Saturday, November 14, 2009

TOUCH 106.1 continues investigation into malfeasant government agencies: The Division of Banks.

Fidelity Guarantee Mortgage Corporation v. T Reben, 809 F2d 931 (1987).
"Fidelity, a Massachusetts corporation authorized to do business in Maine, opened an office in Portland, Maine, in February of 1980 for the purpose of dealing in residential mortgage loans. In July 1980, the superintendent of the Maine Bureau of Consumer Credit Protection, Barbara Reid Alexander, notified Fidelity pursuant to Me.Rev.Stat.Ann. tit. 9-A, Sec. 6-108 that it was in violation of Maine law prohibiting charging interest in excess of 12.25% on consumer loans without Bureau approval. Alexander issued a cease and desist order at the same time. Between June and September 1980, thirty consumer actions were brought against Fidelity in the federal district court based on its violation of Maine law."

In the above case, the Court of Appeals affirmed a finding that the lower court held that a Civil Rights Conspiracy lawsuit under 42 U.S.C. 1985 was frivolous, and it taxed costs against Fidelity for a frivolous appeal as well.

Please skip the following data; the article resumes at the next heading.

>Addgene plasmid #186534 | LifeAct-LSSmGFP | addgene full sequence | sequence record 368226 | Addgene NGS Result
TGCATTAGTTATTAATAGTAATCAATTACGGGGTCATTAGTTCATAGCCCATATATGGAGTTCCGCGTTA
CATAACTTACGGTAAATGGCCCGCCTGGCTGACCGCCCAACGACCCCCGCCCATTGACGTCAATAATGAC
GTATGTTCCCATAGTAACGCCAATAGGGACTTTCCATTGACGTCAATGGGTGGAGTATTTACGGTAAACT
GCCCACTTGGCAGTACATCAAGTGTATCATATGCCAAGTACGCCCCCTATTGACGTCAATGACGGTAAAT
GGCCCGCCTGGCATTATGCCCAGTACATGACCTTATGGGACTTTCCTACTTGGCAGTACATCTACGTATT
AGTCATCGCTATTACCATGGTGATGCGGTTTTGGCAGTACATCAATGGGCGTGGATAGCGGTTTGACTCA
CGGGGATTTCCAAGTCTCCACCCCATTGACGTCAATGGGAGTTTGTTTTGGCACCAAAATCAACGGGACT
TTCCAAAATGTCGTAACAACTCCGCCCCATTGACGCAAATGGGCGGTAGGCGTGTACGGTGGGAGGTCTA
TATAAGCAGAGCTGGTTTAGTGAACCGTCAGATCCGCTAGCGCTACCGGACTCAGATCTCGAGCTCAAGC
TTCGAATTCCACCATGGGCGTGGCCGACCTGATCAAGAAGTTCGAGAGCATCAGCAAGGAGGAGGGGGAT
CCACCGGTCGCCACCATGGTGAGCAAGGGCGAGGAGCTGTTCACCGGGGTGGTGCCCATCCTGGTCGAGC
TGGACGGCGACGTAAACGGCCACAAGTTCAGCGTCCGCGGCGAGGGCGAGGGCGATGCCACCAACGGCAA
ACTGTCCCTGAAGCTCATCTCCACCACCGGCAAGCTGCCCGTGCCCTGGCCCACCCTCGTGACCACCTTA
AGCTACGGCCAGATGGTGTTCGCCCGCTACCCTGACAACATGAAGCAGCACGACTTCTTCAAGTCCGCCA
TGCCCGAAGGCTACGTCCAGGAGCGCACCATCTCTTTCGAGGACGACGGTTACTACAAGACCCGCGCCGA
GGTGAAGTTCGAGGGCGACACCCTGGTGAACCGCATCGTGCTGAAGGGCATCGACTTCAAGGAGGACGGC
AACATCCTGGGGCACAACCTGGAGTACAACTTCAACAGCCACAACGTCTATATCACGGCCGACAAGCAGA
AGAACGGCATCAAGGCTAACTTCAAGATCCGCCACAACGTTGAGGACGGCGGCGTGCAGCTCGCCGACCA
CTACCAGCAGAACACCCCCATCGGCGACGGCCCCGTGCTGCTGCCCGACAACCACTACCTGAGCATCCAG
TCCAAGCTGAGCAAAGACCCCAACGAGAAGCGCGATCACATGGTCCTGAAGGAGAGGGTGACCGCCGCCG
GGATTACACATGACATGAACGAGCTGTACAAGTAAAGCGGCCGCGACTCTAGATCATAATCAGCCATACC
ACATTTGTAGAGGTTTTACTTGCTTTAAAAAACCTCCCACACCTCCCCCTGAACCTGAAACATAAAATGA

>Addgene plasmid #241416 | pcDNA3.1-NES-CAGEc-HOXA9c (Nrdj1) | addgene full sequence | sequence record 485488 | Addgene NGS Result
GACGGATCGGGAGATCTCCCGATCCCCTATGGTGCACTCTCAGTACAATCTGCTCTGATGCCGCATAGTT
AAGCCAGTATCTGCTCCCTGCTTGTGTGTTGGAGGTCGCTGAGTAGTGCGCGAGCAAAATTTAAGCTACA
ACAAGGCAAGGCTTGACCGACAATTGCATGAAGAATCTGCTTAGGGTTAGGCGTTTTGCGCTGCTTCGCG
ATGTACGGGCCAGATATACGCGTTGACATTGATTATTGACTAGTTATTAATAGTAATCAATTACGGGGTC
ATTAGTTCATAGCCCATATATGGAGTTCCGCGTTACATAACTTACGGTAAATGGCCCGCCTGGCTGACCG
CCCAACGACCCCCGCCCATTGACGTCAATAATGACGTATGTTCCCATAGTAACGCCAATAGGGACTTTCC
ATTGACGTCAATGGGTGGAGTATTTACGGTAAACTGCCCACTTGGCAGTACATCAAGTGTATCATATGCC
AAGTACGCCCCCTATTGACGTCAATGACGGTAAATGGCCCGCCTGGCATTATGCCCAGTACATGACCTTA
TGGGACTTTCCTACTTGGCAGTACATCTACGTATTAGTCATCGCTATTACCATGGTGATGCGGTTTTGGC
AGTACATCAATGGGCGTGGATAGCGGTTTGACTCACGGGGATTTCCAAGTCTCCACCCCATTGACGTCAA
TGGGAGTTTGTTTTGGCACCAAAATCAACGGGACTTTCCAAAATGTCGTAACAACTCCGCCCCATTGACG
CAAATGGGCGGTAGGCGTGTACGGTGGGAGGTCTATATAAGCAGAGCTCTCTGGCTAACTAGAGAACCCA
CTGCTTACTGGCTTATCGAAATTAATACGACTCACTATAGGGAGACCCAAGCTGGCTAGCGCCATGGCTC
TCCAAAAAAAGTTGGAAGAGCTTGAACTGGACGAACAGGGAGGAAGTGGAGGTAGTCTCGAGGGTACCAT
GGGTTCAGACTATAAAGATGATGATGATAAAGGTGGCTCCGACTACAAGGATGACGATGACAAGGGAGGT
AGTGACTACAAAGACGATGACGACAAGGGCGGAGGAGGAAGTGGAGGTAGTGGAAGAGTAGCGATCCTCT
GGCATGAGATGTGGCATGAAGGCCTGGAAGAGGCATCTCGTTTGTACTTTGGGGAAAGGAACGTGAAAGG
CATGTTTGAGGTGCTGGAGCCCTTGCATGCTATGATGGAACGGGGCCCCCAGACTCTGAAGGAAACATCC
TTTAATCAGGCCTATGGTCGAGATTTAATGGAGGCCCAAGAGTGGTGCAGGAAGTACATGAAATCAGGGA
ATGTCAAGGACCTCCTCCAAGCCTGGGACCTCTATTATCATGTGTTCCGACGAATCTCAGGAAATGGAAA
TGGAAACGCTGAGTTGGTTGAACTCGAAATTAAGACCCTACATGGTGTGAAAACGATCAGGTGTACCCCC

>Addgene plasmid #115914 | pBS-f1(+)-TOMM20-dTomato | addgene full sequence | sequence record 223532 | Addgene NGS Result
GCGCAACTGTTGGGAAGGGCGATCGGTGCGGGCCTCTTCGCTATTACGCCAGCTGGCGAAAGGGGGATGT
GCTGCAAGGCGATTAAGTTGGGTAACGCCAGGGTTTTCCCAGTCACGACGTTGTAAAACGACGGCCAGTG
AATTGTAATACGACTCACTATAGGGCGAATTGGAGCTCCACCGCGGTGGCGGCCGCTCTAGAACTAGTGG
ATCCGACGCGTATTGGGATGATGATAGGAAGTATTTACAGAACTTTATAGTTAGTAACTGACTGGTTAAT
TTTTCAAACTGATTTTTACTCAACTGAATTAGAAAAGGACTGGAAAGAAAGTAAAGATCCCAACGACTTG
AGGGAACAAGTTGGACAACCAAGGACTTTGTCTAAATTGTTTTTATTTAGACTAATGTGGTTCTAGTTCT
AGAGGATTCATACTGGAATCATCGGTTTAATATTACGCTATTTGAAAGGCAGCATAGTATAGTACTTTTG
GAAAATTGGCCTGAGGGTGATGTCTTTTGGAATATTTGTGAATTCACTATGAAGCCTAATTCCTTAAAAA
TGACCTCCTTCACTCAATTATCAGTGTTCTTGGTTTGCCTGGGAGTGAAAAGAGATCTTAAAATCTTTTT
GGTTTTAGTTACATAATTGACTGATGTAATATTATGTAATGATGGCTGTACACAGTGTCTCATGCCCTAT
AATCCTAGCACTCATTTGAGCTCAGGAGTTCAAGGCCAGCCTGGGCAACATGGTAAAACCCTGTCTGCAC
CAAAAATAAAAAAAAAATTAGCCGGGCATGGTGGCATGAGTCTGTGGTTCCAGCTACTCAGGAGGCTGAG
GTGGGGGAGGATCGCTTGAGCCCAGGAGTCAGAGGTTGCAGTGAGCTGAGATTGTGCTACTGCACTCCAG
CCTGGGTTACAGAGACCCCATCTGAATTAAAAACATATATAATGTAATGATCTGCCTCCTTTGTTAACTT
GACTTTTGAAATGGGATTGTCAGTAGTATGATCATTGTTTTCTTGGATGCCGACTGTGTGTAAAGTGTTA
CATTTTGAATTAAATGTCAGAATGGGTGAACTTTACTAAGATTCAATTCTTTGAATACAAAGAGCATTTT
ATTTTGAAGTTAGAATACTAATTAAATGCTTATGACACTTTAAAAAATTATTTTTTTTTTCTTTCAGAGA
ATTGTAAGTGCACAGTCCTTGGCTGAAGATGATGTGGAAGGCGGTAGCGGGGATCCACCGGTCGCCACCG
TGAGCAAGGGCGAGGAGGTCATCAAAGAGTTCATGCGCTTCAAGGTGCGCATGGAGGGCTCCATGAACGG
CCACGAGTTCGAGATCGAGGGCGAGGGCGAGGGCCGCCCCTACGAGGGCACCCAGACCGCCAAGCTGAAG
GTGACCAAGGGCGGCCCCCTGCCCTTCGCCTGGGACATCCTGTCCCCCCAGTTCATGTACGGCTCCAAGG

Further, I am verifying an allegation that Fidelity Principal Herb Jacobs was convicted and sentenced to jail time.
But what happened when complaints were filed with the Division of Banks against Fidelity (a Caucasian-owned business) in the Greater Boston area after these problems?

Answer: Nothing, really. But the Division did set out to issue a Cease and Desist against a black female broker (one of only 3 in the State) who complained about Fidelity. She alleges retaliation and has filed a complaint with the Massachusetts Commission Against Discrimination. Stay tuned for details when we receive a copy of the Complaint and her request for public information that was drawn last week.